Opponents of the war in Iraq will mark its fifth anniversary today in San Francisco with marches, rallies and civil disobedience — all of which are expected to disrupt traffic and public transit, according to activists and city officials.
After the United States launched its promised “shock and awe” attack on Iraq on March 19, 2003, San Francisco residents held protests citywide, engaging in what officials at the time described as cat-and-mouse games with officers. Thousands were arrested over several days of protests.
Protests today have been planned by an array of activist groups, and organizers told The Examiner that they expect a big turnout and some arrests.
“We expect it’ll be the largest action of civil disobedience in five years in San Francisco,” said Michael Reagan, an organizer with Direct Action to Stop The War.
A march and rally will begin at Civic Center at 5 p.m., according to organizers with the Bay Area ANSWER Coalition.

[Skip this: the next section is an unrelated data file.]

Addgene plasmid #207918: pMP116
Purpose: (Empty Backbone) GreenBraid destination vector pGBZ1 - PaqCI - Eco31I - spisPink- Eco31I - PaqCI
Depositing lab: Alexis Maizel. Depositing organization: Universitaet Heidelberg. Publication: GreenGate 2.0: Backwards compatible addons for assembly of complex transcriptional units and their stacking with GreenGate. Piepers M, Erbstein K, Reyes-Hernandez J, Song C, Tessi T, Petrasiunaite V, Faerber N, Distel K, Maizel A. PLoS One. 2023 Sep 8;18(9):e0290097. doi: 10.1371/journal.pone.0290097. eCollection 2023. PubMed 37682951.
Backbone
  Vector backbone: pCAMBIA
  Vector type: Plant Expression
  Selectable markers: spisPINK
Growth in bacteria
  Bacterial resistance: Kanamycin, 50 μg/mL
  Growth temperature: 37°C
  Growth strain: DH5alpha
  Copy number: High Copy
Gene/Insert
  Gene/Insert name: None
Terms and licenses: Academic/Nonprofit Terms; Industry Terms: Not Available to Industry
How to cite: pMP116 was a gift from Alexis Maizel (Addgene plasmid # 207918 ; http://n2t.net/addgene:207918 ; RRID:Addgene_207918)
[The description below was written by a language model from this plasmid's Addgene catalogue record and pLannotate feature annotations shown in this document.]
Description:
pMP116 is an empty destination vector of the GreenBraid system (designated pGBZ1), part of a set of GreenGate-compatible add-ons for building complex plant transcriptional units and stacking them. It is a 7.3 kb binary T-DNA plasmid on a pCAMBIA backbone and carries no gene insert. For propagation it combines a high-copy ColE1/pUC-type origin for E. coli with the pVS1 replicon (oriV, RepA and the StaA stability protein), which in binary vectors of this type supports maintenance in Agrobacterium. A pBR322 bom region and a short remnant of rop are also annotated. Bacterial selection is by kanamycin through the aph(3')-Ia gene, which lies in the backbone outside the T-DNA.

No protest permits have been issued, according to Mannina. He said extra officers will work today to “facilitate First Amendment activities,” “minimize street closures” and “enforce the laws if there’s any civil disobedience.”
The California Highway Patrol will assign extra officers to San Francisco and work to keep protestors off the Bay Bridge and its on- and offramps, which were targeted by protesters five years ago, according to agency spokesman Trent Cross.
Muni has warned passengers headed downtown today to use the Metro subway lines.
Lawyer Bill Simpich, an organizer with the Iraq Moratorium Group, said the group will hold a “big die-in” at a building at the corner of Fifth and Montgomery streets which houses the offices of Sen. Dianne Feinstein.
A peace vigil is also scheduled for Grace Cathedral at 6 p.m.